Most of us made our first visit to the dentist, and received our basic dental-health education, when we were no more than just a tot.
If you close your eyes, you may even be able to remember how it felt. Sitting there in the big dentist’s chair, your little legs stuck out in front of you, as you listened to the dentist explain how important brushing and flossing is. Or you may recall staring at her wide eyed as you got the devastating news that you had to be careful to not let candy rot your teeth.
Considering how young most of us were it’s really no surprise that so many folks have gaps in their knowledge. Or that some of us have fallen prey to some damaging dental-health misconceptions over the years.
In other words, if you’ve been the victim of a dental-health myth you’re in good company.
In fact, there are five persistent myths that I run into nearly every single day in my own practice. Have you fallen for any of them?
The top 5 dangerous dental myths that are damaging your teeth
1. Flossing is basically optional:
A lot of folks firmly believe that flossing is optional. Or, more accurately, that daily flossing is just a pie-in-the-sky idea that dentists like to preach about.
Nothing could be further from the truth, and believing this myth could cost you your teeth.
In fact, it could be argued that flossing is even more important than brushing since it’s the only surefire way to remove harmful plaque from in between your teeth and under your gums. Letting this plaque remain in those places is what eventually leads to gum disease
While it is true that many people don’t floss, it’s important to also understand that this is a very unhealthy habit that has serious consequences for both your dental health and overall health. (Did you know that poor dental care has been linked to heart disease and cancer?)
2. Hard brushing is good brushing:
If you’re applying the same principles you use to clean your home to clean your teeth, you could be doing terrible damage to your pearly whites.
Tough tools and elbow grease are useful for scrubbing your floors, but using a hard-bristled toothbrush and a lot of force on your teeth can remove precious enamel. And that’s one thing you can’t get back.
It’s best to use a soft-bristled brush (bristle strength is clearly marked on toothbrush packaging) and be gentle, yet thorough, when you do your 2-minute brushing routine in the morning and at night.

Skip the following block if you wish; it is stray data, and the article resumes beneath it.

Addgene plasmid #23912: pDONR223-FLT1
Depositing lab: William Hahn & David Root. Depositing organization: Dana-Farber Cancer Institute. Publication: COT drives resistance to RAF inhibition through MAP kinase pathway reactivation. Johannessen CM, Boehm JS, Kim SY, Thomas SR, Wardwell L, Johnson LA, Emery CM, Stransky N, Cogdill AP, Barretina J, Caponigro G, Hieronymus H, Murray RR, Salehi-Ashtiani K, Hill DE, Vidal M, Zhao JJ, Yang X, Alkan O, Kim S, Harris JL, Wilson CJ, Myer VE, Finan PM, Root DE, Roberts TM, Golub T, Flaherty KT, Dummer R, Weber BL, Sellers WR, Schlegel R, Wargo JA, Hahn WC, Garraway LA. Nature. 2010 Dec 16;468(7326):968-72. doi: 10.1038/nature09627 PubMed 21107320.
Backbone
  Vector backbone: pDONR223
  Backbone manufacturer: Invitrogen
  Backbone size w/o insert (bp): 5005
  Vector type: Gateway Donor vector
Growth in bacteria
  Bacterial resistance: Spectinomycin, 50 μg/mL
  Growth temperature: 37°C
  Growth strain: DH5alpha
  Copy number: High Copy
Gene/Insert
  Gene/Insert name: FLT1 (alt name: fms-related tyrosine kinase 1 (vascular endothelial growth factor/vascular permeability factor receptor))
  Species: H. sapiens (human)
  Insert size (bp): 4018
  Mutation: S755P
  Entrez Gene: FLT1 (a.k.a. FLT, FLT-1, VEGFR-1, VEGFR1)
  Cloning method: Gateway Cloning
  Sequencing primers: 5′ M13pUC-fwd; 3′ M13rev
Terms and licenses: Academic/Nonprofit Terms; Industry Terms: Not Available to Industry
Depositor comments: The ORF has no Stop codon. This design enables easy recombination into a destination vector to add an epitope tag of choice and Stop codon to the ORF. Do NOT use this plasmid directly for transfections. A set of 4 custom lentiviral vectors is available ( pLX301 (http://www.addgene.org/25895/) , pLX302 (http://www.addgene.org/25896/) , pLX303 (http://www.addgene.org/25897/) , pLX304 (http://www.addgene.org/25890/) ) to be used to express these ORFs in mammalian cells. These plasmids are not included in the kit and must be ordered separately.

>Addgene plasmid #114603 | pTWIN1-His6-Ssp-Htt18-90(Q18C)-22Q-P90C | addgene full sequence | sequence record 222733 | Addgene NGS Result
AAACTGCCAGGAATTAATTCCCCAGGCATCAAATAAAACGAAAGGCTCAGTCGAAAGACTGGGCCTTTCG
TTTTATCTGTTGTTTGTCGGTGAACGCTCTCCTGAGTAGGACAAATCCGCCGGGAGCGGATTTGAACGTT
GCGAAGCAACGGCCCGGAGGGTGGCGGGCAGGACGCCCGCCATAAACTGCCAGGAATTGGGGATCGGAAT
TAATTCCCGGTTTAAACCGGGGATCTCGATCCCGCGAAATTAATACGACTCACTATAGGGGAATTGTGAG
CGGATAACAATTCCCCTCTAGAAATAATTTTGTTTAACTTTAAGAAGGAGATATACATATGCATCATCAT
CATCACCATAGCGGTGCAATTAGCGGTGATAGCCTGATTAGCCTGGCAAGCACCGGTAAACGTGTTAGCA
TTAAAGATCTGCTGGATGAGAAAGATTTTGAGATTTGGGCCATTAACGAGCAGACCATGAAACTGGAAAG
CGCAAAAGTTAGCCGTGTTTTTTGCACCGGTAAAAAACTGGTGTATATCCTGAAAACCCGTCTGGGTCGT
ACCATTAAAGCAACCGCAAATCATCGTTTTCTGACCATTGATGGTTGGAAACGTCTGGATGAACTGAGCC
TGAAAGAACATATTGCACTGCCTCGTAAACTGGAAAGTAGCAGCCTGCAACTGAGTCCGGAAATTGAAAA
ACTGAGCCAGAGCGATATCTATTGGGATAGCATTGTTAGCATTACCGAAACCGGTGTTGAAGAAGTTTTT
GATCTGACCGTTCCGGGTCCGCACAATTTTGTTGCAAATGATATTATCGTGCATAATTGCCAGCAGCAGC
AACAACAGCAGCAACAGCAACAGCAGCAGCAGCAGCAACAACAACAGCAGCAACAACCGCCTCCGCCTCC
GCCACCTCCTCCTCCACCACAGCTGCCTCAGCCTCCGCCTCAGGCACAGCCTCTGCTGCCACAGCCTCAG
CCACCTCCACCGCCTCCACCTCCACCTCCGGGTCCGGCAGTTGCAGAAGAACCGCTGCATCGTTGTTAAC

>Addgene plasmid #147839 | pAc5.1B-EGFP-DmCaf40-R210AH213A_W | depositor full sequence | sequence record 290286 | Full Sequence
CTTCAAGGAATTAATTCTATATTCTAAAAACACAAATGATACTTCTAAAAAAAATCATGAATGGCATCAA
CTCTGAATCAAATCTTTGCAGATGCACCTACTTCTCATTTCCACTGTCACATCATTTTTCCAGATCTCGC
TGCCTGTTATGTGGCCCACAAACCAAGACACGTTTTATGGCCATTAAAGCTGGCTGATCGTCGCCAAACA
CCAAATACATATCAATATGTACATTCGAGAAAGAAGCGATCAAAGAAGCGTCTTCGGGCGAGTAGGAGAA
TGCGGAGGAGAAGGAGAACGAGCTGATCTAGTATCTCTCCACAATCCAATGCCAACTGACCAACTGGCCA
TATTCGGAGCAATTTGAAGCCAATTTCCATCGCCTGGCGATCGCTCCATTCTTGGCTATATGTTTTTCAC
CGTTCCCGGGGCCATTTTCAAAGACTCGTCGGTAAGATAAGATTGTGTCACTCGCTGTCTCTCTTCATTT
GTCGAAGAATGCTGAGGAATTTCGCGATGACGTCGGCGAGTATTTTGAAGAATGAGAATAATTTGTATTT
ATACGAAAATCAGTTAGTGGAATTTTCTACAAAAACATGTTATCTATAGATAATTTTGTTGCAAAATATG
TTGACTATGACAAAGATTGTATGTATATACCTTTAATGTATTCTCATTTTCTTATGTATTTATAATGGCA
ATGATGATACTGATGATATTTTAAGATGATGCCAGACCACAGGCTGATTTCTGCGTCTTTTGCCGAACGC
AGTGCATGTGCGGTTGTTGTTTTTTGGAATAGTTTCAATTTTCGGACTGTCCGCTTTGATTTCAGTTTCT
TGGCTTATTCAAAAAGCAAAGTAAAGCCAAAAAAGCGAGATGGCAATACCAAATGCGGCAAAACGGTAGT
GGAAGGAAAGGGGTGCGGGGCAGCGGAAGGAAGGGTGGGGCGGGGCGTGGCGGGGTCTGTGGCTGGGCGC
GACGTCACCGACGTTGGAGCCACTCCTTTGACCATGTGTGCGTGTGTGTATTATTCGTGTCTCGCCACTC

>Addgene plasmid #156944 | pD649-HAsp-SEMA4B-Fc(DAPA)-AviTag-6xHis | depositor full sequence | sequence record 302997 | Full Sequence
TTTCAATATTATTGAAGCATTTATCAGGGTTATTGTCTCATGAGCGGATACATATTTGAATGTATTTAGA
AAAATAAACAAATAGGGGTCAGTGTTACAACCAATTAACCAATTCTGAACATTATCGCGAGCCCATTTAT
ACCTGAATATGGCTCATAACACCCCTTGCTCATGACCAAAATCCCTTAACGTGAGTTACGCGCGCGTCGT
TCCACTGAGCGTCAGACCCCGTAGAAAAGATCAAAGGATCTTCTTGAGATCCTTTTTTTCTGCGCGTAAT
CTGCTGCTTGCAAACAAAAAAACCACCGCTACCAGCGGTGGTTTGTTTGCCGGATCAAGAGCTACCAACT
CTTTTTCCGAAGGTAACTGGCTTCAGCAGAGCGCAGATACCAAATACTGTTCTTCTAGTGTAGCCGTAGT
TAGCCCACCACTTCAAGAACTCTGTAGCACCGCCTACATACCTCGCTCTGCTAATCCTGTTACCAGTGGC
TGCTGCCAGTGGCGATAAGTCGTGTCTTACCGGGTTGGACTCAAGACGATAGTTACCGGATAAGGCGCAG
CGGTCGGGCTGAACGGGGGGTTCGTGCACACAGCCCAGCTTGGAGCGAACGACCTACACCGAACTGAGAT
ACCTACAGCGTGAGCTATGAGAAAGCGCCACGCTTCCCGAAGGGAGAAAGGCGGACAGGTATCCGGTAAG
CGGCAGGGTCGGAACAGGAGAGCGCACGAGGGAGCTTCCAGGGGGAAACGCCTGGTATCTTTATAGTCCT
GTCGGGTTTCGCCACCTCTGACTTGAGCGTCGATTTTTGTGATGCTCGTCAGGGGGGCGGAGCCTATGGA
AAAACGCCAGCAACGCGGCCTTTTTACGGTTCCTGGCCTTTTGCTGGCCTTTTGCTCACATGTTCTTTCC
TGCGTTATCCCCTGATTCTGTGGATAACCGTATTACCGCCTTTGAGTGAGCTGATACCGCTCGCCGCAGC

3. It’s only candy & sweets that are bad for my teeth:
As children, we often learn that candy is enemy #1 for teeth. Although it is true that candy and other sugary treats are no good for dental health, it’s dangerous to believe that they’re the only culprits.
There are a whole bunch of other foods and drinks that can cause cavities and tooth decay.
Here are just a few of the worst offenders:
- Crunchy foods that can easily get trapped between teeth (crackers, chips, etc.)
- Starchy, refined carbs that break down into simple sugars and fuel bacteria production
- Sticky snacks like dried fruits
- Sugary beverages including soda, energy drinks, sports drinks and juice with added sugar
4. No pain, no problem:
Visiting the dentist only when you have a toothache is a very good way to create serious dental problems that take a lot of time and money to fix. If you’re operating under the mistaken assumption that you just need dental care when something hurts, you’re sorely mistaken… pun intended.
The fact is, many oral health issues don’t make themselves known until the problem is far advanced. You could be walking around with cavities and gum disease without knowing it if you haven’t seen a dentist for a while.
You visit the dentist every 6 months to avoid letting minor issues become major ones. As they say, an ounce of prevention is worth a pound of cure.
5. Grinding my teeth is no big deal:
This common habit is certainly prevalent, but it’s definitely NOT harmless. Many people wake up with a sore jaw, or annoyed significant others who report that they grind away all night long.
You might think it’s no big deal and that teeth grinding is something you (and your spouse) just have to live with. Both of those things are wrong.
Whether the cause is stress, alcohol or a sleep disorder grinding your teeth (technically known as bruxism) can lead to…
- Temporomandibular Joint disorder (TMJ is a dysfunction of the joint that connects your jaw to your skull that can lead to discomfort, pain, difficulty chewing or clicking or locking of your jaw. )
- Neck pain
- Fractured teeth.
You can address your bruxism in a number of ways. Start by reducing stress, cutting down on alcohol and caffeine and making sure you’re relaxed at bedtime.
It’s also a good idea to consult your dentist, who may recommend a custom-made night guard that will prevent you from grinding your teeth while you sleep.
Don’t feel bad if you’ve fallen for one of these five common dental myths. A lot of folks have. But do resolve to change your habits starting today. After all you only get one set of adult teeth, it’s up to you to take care of them.
She is also an avid blogger who loves sharing her expertise and advice for preventative care with readers in a variety of online publications. For more, visit www.1MagSmile.com.